The Dire State of Canadian Healthcare

American supporters for universal healthcare often point to Canada’s single-payer model as an example. Here’s why they shouldn’t:

A “bloated bureaucracy” is killing Canada’s healthcare system, writes Susan Brown, CEO for hospitals and communities for Interior Health. Her plea for the Canadian government to redesign the nation’s healthcare system echoes the current troubles the United States is facing under Obama’s devastating healthcare overhaul that has left thousands of Americans unable to afford monthly premiums and has convinced others simply go without this necessary service. 

Brown compares hospital development in Canada from the 1970’s to now, noting that even with hundreds more employees and facilities, patients are receiving ever-worsening care. “The reality is we are facing a healthcare crisis unlike in any other developed country.” She calls the system inefficient, expensive, and unsustainable, blaming such deterioration on “the unbridled growth of health bureaucracies.”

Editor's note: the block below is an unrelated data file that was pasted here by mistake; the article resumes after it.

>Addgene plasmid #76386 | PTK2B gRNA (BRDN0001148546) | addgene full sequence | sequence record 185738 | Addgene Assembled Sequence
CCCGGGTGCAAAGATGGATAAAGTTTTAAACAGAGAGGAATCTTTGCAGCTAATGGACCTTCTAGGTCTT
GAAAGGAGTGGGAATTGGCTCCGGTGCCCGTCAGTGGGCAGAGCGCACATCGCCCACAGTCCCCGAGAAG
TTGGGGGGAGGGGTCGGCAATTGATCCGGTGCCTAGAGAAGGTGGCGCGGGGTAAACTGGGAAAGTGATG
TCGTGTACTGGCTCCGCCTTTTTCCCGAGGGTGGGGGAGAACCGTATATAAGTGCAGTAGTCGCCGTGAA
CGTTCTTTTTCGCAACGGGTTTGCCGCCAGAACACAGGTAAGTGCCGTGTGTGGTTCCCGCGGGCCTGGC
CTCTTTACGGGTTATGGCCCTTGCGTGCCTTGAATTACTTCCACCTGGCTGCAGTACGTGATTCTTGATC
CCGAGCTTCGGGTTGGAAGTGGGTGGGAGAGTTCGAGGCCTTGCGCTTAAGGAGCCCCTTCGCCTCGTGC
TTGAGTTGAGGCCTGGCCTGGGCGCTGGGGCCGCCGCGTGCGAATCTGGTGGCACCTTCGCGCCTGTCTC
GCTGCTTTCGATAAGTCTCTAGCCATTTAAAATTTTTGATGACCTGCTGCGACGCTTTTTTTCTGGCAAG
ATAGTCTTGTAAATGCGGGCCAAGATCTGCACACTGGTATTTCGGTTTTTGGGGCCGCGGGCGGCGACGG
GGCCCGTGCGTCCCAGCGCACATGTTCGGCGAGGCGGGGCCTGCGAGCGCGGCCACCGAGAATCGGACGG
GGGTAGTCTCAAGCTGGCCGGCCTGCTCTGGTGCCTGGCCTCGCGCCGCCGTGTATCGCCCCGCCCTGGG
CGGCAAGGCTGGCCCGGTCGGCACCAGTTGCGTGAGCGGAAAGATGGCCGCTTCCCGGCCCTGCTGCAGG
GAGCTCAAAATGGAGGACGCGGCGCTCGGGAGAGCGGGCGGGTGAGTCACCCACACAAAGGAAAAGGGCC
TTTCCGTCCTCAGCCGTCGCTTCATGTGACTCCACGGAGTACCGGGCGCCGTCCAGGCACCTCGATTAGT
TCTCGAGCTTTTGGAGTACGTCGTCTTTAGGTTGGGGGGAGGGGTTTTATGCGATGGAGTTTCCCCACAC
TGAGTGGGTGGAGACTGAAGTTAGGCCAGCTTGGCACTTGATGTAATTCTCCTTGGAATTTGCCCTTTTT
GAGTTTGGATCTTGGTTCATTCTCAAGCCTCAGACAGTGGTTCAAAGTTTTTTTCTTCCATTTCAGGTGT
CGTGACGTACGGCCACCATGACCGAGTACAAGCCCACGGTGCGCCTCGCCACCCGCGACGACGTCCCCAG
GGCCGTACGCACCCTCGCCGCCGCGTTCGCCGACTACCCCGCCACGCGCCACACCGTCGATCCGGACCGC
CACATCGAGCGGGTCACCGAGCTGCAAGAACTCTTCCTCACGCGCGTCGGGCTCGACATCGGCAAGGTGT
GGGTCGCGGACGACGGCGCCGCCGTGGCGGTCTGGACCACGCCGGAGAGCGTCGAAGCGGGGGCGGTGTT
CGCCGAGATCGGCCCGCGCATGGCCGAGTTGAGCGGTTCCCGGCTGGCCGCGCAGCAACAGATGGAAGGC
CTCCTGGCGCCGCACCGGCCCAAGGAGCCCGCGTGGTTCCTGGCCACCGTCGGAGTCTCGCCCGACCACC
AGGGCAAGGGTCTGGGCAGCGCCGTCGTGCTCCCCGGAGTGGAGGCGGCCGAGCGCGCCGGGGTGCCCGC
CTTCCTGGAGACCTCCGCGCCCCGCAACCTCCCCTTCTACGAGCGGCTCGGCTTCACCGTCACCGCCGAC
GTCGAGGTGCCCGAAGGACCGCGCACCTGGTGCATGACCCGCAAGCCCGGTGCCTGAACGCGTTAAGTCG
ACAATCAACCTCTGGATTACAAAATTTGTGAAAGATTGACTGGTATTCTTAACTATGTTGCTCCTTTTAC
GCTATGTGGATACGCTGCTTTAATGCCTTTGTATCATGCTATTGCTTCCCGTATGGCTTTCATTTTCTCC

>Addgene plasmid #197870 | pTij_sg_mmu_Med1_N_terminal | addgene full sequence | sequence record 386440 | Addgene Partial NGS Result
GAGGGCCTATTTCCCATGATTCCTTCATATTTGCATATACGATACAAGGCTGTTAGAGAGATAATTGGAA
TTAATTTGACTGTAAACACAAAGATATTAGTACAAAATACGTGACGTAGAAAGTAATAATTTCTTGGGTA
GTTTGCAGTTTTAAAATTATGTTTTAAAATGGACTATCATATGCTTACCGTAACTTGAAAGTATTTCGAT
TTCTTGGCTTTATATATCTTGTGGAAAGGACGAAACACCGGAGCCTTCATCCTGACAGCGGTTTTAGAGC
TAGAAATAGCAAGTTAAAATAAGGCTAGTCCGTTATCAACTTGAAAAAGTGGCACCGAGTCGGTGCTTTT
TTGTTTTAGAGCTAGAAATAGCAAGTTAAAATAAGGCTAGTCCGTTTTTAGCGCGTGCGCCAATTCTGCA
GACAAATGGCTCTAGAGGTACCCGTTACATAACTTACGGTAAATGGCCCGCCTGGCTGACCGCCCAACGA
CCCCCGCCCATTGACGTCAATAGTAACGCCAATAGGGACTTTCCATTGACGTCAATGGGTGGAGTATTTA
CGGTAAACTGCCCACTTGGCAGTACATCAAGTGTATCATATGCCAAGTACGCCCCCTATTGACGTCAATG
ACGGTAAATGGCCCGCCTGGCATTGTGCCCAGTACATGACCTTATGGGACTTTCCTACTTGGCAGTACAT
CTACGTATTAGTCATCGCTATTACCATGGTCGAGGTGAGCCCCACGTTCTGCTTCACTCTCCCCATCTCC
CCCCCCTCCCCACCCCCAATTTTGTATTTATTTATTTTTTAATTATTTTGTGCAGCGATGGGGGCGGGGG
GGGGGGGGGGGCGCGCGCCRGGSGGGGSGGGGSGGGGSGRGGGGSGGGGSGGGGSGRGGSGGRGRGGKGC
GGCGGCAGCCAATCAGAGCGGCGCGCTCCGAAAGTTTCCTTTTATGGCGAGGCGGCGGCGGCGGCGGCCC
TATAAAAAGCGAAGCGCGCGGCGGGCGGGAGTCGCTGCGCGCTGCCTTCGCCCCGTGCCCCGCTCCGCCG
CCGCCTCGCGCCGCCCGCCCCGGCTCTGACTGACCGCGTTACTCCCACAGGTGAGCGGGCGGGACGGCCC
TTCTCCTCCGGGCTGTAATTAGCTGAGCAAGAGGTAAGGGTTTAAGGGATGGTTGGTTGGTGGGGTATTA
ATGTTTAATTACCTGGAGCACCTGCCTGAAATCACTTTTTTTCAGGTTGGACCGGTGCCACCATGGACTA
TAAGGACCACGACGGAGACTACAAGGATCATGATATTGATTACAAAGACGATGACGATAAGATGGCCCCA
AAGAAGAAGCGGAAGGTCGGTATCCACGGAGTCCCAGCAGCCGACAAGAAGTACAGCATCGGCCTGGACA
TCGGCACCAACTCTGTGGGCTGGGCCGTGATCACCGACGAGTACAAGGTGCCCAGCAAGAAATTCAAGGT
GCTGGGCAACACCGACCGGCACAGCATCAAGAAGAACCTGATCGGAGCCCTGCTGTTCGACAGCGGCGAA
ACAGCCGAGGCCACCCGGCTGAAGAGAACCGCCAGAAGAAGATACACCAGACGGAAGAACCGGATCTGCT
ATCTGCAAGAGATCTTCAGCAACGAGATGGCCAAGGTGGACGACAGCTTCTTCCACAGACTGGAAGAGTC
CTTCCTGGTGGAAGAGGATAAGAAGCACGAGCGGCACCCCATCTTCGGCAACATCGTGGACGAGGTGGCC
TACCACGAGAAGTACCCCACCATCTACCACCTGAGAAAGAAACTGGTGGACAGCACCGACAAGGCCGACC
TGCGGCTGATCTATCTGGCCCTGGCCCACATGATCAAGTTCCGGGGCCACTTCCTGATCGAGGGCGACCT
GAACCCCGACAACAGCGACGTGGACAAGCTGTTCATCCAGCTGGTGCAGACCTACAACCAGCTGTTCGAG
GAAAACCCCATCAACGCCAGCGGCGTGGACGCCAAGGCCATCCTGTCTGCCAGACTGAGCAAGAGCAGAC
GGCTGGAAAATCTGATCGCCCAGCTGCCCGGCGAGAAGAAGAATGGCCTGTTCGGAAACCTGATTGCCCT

In terms of developed countries with healthcare, Canada is ranked second-to-last. “Due to government policies, we have a critical doctor shortage and 5 million Canadians don’t have a family physician,” writes Brown. “Despite very long wait lists…there are more than 170 young orthopedic surgeons who are unable to work because of the denial of or space and hospital privileges.” 

Provincial governments spend nearly 40% of their annual budgets on healthcare, yet according to the Canadian Institute of Healthcare Information, most patients wait nearly three weeks longer for priority procedures than what doctors consider to be clinically reasonable. In 2013, the average patient waited more than four months to receive a medically necessary treatment after a referral by his or her general practitioner. 

Excessive wait times aren’t just annoying – they can lead to poorer overall health and even premature death. “Delayed care often transforms an acute and potentially reversible illness or injury into a chronic, irreversible condition that involves permanent disability,” says Dr. Brian Day of the Canadian Medical Association.

 “We must topple the bureaucratic pyramid to have hope of reform,” writes Brown, adding that Canadian bureaucrats are spending more money keeping patients on waiting lists than they would in doing the tests, procedures, and operations these people need.